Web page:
Thursday, March 20, 2008

Qualify your vendors: Heparin from China

FDA has user fees to review drug applications but this administration has forced budget cuts that have decimated it's ability to inspect manufacturing plants not just for drugs, but for devices, biological products, food, and veterinary medicine. FDA inspectors wait until the agency can bundle up foreign establishment inspections, and then only give FDA inspectors a few days in each site to spot-check records.

That means facilities must police themselves.

Instead, the Heparin contamination is just another example of how US companies have downsized their operations and their Quality units to please shareholders, and now these companies obtain many of their components from the third world where corruption is common, contamination from dirty water and unhygienic practices is unavoidable, and subcontractors think nothing of exchanging expensive ingredients and equipment with unacceptable replacements. US companies don't know their vendors, they don't adequately audit them, and they don't know where their vendors get their supplies, either. This despite the fact that the idea of qualifying vendors has been around since 1951.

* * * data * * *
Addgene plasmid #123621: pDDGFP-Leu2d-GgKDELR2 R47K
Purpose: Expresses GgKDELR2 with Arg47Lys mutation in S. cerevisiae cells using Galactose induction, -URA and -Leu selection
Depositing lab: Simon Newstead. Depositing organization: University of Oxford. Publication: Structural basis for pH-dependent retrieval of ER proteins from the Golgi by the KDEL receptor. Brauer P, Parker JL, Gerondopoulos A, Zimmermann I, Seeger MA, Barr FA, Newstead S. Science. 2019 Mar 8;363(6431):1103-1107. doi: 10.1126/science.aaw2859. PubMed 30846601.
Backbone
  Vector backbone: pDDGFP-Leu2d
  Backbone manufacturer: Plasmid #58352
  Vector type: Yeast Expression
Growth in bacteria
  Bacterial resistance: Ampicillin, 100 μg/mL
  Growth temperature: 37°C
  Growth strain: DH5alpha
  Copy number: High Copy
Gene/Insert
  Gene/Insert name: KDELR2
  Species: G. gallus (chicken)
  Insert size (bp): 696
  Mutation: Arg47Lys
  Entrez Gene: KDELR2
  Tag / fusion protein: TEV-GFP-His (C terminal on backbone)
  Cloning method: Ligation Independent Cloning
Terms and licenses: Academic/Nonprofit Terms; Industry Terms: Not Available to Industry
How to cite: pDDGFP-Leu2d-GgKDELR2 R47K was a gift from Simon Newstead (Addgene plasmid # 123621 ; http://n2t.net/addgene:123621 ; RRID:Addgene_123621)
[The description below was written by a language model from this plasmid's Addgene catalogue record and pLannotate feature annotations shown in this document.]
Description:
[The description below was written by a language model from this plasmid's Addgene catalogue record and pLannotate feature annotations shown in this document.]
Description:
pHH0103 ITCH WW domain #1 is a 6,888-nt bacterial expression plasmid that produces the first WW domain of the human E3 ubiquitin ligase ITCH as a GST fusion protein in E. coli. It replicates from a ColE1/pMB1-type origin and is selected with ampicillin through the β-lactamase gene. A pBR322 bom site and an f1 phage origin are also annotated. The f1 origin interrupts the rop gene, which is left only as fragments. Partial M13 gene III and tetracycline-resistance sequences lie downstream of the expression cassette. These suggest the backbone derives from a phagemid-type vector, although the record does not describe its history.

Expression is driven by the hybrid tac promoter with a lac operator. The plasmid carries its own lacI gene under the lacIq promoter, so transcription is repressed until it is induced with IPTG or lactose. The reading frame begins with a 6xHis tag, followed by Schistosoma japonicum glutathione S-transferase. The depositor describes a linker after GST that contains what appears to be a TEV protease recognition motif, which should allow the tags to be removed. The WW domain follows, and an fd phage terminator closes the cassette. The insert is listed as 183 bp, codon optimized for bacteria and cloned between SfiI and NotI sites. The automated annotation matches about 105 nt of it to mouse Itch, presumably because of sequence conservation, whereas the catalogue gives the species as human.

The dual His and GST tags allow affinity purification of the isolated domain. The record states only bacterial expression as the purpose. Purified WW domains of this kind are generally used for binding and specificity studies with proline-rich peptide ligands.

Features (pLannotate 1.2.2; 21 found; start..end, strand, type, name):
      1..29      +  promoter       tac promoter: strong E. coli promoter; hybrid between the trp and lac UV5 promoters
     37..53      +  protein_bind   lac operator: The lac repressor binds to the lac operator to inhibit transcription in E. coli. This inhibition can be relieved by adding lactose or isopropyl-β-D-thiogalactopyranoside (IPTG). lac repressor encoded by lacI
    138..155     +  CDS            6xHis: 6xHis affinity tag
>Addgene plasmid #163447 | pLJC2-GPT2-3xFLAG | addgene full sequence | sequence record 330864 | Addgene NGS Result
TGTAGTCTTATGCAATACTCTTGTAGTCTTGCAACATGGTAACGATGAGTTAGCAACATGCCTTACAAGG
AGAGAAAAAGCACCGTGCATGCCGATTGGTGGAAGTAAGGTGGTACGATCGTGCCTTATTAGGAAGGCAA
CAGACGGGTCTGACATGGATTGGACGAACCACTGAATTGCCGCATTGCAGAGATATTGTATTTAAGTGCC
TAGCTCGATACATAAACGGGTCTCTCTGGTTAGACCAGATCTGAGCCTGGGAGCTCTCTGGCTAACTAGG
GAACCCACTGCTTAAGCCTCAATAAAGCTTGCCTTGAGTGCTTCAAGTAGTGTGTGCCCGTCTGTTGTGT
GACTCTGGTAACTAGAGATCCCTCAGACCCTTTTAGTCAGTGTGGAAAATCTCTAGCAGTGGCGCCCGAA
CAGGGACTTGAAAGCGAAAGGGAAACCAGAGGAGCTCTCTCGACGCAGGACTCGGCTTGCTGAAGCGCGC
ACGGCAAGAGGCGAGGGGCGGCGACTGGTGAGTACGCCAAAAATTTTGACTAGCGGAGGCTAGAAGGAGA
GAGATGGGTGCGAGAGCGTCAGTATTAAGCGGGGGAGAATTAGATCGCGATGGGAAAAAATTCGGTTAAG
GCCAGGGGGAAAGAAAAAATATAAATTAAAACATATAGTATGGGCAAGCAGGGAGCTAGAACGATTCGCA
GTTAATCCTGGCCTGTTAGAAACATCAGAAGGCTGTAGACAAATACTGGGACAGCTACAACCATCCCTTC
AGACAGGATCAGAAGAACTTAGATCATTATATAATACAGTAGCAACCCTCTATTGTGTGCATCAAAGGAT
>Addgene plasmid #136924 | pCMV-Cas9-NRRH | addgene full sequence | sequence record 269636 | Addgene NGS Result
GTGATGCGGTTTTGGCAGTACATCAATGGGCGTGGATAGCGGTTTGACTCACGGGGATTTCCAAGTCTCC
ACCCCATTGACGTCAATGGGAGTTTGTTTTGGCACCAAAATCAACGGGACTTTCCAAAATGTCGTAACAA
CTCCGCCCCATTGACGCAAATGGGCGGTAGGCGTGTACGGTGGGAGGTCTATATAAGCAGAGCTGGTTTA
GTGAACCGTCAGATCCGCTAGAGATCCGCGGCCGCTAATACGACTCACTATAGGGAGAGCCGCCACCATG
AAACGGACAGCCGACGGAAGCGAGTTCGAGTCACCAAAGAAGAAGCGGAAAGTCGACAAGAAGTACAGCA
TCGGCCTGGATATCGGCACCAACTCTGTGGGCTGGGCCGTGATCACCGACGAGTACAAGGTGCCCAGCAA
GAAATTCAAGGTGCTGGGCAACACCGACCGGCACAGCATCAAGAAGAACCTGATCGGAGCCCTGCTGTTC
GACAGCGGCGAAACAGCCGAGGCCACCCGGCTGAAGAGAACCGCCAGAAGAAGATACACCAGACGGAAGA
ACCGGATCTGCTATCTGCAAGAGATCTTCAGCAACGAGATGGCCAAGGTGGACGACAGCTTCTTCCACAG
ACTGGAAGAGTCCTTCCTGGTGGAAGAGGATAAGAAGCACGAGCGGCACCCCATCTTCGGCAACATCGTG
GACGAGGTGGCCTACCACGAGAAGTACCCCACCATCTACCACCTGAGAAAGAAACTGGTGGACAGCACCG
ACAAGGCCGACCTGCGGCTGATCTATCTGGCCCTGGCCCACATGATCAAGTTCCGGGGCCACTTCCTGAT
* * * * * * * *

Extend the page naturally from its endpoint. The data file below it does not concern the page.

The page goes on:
WSJ writes without much new insight that "The recent problems with heparin from China highlight the difficulty of monitoring the often diffuse and poorly regulated supply chains there -- for both Chinese drug makers and the multinational pharmaceutical companies that buy from them."

Like many regulated companies, this one falls into the trap of bragging that it built a new "GMP facility;" then fails to make sure the people and products brought into its new walls are free from contamination.

WaPo quotes William Hubbard, a former FDA official, who says it is not surprising that tainted drugs supplied though agency-approved channels are showing up from abroad. "The history of some of these developing countries in terms of substituting or counterfeiting concerns is a long and well-documented one," he said. "And at this point, the FDA doesn't have the resources or system in place to make sure some of these bad drugs don't get through to the public."

In the meantime, FDA budget is still a fraction of NIH's, and increases for FY09 are barely enough to cover cost of living adjustments, and certainly won'y allow improvements in inspections. Even industry wants to give FDA more money.